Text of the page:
February 20, 2015
Christina Gray

They may represent a minority among faith-based prison ministry programs, but Catholic priests and parishioners called to minister to the incarcerated say they are inspired by the Gospel to spend time among those Jesus likely considered in his command to love “the least of my brothers.”

“Matthew 25:36 is a big thing for me,” St. Dominic parishioner Steve Mariccini told Catholic San Francisco on Feb. 12. The verse reads in part, “I needed clothes and you clothed me, I was sick and you looked after me, I was in prison and you came to visit me.”

Mariccini, 58, and his wife Sylvia, 57, go from full-time jobs straight to the San Francisco County Jail on Wednesday evenings once a month where they talk, pray and meditate with the women of Pod C, the jail’s psychiatric unit.

The Mariccinis are among a dozen carefully-screened and trained parishioners from St. Dominic that serve on its jail outreach ministry, one of two known parish-based jail ministries in the archdiocese, according to restorative justice ministry coordinator Julio Escobar. His office serves as a liaison between the parish and the San Francisco Sheriff’s Department. The other is St. Hilary Parish in Tiburon which assists Jesuit Father George Williams, Catholic chaplain at nearby San Quentin State Prison.

“I consider the inmates no different than me,” said Sylvia, who joined her husband as a volunteer in the county jail after the grade-school sweethearts reconnected and married nine years ago. “They are loved equally by God, and I want my presence to show them that there is hope and purpose for each and every one of us.”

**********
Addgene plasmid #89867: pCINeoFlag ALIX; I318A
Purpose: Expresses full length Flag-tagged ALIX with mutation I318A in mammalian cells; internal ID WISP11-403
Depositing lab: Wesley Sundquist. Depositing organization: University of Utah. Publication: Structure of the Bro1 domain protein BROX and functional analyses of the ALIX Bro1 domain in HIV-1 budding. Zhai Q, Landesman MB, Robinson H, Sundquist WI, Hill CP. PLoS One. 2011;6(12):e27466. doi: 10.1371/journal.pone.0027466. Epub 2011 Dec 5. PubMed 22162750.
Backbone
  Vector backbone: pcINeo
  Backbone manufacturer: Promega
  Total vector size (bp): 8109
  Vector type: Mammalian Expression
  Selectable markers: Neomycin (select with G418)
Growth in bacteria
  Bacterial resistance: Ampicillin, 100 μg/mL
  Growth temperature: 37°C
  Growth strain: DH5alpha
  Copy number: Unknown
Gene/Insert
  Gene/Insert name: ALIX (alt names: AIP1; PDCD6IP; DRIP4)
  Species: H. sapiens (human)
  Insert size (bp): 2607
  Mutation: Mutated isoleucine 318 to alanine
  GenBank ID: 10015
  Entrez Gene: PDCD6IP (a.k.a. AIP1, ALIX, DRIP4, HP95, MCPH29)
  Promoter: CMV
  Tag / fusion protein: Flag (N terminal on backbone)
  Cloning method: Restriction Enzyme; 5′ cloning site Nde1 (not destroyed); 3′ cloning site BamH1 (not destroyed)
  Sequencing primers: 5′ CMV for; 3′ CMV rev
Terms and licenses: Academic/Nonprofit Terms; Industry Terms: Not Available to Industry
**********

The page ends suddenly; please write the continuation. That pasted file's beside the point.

Working in two-person teams, volunteers like the Mariccinis offer prayer services including Lectio Divina to jailed men and women who come from every faith background and sometimes none at all. They integrate prayer from saints who themselves were incarcerated or had major conversions. They sing and pray for each other.

Volunteers bring rosaries sometimes, or reading materials. But the ministry is foremost a ministry of presence said Deacon Chuck McNeil who started and still manages the St. Dominic team.

“We try not to be religious goods pushers,” he said, adding that those best suited to prison ministry are those without an agenda.

“Some Catholics feel they have to catechize inmates, have to preach morality or teach the rosary,” he said. “What gets through here is presence and prayer, not preaching.”

People need to talk, especially to someone outside “the system,” he said. He described weekly conversations through a pinhole with one straight-jacketed, high profile criminal who had been in isolation for a year.

“It’s a little bit like confession,” he said.

Prison ministry was “the most faraway idea” to Deacon McNeil during formation. “I thought of myself as pretty square,” he said. He’d never been arrested or known anyone that was. But a priest encouraged him to try it, and he found a calling of sorts. “I discovered I was very comfortable with the inmates,” he said.

Priests, deacons and laity alike describe prison ministry a “calling” that helps them live out the Gospel as Jesus has directly asked them to do.

Ministering to the imprisoned is recognized by the Catholic Church as one of the seven corporal works of mercy. In Matthew 25:36 Jesus himself identifies with the imprisoned and during his crucifixion he also ministered to repentant criminals next to him on the cross.

At San Quentin, Father Williams says Mass from inside a locked cage inside death row.

“When I raise the host I don’t see heinous murderers standing in front of me, I see human beings,” he said. “If his body was not given up for them, too, then what difference would our faith make?”

As a modern Catholic prison chaplain, Father Williams represents a minority in the United States and a significant challenge to the church. Only 13 percent of the 1,474 state prison chaplains that responded to the Pew survey in 2012 identified themselves as Catholic. Nearly three-quarters of them are evangelical Protestants aided by a legion of lay volunteers.

Catholic inmates may be more likely to drift away from the faith without a solid Catholic presence that includes lay volunteers to assist and supplement a chaplain’s work.

“I wish there were more Catholic-based prison ministries,” said Father Williams.